In the wake of the killing of George Floyd by a Minneapolis police officer, some cities, including Austin, took steps to reduce funding for their police departments or reallocate funding to mental health services. Now, Texas lawmakers want to make it difficult for communities to take actions that activists initially called “defunding” the police. Bills sponsored by GOP members of the Texas Legislature would penalize cities that take such action.
Phil Jankowski is a reporter for the Austin American-Statesman. He told Texas Standard that Austin’s move to curb police funding came after local protests of Floyd’s killing that included police violence against protesters. City council members initially supported the police defunding movement, but have since walked back from that stance.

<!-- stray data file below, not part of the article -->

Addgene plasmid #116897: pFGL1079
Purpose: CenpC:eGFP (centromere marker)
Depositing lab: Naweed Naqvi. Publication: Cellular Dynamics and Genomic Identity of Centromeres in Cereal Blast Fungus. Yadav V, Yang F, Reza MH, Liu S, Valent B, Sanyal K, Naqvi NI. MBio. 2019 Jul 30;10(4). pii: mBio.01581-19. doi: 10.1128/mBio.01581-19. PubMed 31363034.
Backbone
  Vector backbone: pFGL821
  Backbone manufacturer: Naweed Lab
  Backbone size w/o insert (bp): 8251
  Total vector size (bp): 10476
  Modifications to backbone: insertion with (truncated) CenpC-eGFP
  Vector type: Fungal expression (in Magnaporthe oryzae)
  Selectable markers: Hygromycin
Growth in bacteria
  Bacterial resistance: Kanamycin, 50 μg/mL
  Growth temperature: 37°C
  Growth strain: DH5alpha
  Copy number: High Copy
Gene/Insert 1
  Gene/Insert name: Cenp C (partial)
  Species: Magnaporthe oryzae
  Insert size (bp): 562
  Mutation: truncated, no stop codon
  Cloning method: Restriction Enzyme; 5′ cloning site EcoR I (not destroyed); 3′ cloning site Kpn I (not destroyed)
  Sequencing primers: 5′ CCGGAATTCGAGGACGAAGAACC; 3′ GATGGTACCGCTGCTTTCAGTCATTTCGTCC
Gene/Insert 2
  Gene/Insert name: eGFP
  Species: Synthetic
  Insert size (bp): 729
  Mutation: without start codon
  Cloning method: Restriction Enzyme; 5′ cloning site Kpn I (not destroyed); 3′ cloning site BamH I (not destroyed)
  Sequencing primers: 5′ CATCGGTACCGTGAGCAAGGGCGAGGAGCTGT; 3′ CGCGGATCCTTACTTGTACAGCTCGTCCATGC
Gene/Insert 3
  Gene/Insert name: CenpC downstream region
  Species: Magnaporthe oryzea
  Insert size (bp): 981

“I think when they realized how much Republicans were pouncing on that, they sort of backed away from that, sort of calling it reallocations,” Jankowski said.
House Bill 1900, authored by Fort Worth Republican Craig Goldman, would give the governor’s office the ability to limit a community’s ability to raise property taxes if the governor determined that police had been “defunded.”
“It would kind of pave the way for a Department of Public Safety takeover of the police department if the governor’s office wants to do that,” Jankowski said.
Austin’s interim Police Chief Joe Chacon, testified against the bill. Jankowski says lawmakers were surprised that a police officer would take that position. Officers representing police labor unions supported the bill.
Chacon told lawmakers that Austin didn’t defund the police department, but reallocated money to other kinds of services. He said the changes Austin made to its police budget might allow officers to focus on mental health concerns they encounter among residents.
In addition to Republicans who are expected to back the bill, Jankowski says a few Democrats also seemed supportive.
“If they’re able to get even a handful of Democrats, it’ll fly through,” he said.